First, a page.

Vol 3 Section 0162

118                                                                        1897


reflection, travel notes, stories picked up by the way, PUDD’NHEAD WILSON’s maxims, and elaborate and more or less tenuous satire. Anyone who has acquired the art of judicious skipping can get a great deal of fun out of the book. It is worth considerable trouble to get at his account of Bombay; or to ponder over his views of what ‘civilization’ has done for the black man of Australia.” MT follows no conventional formulas: “Order, proportion, sequence and coherence have no conceivable part in his scheme of literary composition. He follows his own sweet will, like a spoiled child who knows he can have his own way if he is only audacious and amusing” [Tenney: “A Reference Guide Sixth Annual Supplement,” American Literary Realism, Spring 1982 p. 8].


December 31 FridayThe Boston Daily Globe, p.8, gave FE a glowing review, and praised the author.



Mark Twain is generally ranked among the greatest of humorists whose wit is charged with a peculiar American flavor, but nothing is further from the truth than that he is merely a humorous writer. He is, in fact, a man of the strongest intellectual power, and will compare favorably with the brightest minds of the age. His intellect penetrates so quickly to the innermost recesses of things that one is often amazed at the worldwide truth he condenses in a sentence.


Take this, for instance, one of many that he gathered from his latest work, “Following the Equator, a Journey Around the World” (The American Publishing company, Hartford) “Faith is believing what you know ain’t so.”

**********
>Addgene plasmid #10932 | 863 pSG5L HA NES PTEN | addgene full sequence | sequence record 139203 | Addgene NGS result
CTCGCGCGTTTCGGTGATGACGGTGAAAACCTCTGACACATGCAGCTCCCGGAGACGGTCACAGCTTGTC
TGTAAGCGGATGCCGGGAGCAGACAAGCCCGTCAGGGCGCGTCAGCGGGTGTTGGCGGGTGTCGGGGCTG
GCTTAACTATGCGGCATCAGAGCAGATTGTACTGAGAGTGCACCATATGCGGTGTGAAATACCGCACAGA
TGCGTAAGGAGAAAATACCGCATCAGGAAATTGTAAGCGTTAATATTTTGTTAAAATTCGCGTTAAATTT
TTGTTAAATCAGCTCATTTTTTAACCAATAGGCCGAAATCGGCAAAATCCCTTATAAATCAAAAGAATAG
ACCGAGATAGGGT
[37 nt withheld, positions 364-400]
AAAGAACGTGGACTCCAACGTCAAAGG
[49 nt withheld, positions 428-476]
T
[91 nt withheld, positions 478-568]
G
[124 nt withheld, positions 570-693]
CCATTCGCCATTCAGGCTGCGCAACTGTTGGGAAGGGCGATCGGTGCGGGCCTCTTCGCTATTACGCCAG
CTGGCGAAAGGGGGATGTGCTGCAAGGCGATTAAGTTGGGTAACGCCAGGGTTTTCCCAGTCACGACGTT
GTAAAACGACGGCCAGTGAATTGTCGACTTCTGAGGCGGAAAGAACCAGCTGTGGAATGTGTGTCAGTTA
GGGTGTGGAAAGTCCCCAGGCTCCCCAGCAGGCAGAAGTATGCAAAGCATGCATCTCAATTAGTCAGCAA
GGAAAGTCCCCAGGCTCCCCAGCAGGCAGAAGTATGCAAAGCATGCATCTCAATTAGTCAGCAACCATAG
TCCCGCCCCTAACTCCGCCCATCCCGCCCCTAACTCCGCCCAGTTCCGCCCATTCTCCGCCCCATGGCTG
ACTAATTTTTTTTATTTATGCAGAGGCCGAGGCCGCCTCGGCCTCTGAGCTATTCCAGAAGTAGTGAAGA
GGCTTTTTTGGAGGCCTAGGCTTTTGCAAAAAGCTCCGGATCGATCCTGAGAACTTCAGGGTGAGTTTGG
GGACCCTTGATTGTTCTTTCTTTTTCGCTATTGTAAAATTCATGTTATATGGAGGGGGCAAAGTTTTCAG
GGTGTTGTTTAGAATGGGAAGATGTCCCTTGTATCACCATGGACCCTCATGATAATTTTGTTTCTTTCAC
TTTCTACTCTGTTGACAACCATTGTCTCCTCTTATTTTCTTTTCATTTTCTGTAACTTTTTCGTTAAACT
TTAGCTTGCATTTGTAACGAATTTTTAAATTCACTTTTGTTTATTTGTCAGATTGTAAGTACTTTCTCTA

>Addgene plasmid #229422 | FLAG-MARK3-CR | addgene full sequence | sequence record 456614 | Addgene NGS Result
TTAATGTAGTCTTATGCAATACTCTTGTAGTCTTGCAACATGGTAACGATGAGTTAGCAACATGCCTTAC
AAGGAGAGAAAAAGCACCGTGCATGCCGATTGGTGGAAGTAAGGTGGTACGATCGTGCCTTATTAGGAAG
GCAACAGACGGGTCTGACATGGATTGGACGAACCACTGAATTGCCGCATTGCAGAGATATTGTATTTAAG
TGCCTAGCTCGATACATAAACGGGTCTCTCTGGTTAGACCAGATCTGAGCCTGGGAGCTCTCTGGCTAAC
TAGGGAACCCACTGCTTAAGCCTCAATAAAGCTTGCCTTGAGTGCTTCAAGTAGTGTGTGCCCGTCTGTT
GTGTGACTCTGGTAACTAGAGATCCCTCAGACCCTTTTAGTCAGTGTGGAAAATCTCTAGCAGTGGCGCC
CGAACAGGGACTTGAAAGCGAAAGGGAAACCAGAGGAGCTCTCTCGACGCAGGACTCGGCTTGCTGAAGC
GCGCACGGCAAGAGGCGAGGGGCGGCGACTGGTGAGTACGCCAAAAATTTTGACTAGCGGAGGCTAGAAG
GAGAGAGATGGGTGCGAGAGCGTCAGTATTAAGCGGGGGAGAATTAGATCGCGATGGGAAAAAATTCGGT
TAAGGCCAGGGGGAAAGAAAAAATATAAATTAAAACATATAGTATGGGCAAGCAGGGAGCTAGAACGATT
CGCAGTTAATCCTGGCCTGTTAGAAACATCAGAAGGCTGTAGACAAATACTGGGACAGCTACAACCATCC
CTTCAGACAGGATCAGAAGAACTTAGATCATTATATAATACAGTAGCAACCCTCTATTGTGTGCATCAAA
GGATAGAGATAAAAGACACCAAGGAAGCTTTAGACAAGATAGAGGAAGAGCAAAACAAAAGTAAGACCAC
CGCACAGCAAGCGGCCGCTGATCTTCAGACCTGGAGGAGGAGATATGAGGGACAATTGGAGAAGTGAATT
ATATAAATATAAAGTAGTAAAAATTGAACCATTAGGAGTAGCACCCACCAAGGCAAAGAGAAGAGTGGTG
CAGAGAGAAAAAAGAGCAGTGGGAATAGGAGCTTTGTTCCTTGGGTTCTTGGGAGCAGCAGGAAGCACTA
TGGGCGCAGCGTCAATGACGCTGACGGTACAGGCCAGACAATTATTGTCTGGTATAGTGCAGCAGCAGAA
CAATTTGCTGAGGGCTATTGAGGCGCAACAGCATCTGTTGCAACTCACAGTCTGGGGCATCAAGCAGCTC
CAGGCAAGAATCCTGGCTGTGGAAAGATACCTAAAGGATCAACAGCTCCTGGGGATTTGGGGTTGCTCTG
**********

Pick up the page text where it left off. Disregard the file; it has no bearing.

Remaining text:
Here is a module containing a human truth; you have often had a shadowy perception of it; you have seen it illustrated in the belief of men, though you could hardly define it, when lo! Mr. Clemens cleaves the sphere by virtue of his deep insight into the essence of things, and you have a concentrated truth illustrated by a world of examples. Innumerable instances in his writings might be selected to show these rare and high qualities of mind, but we must proceed to a more general survey of the new book. …


“Following the Equator” is a finely printed and handsomely bound volume of more than 700 pages, and contains several hundred illustrations of both practical and humorous interest. The frontispiece is a portrait of the author enjoying solitary comfort on shipboard, and above his autograph is this original maxim: “Be good and you will be lonesome.”
































SLC used mourning border for most letters from Susy’s death on, then from Livy’s death on.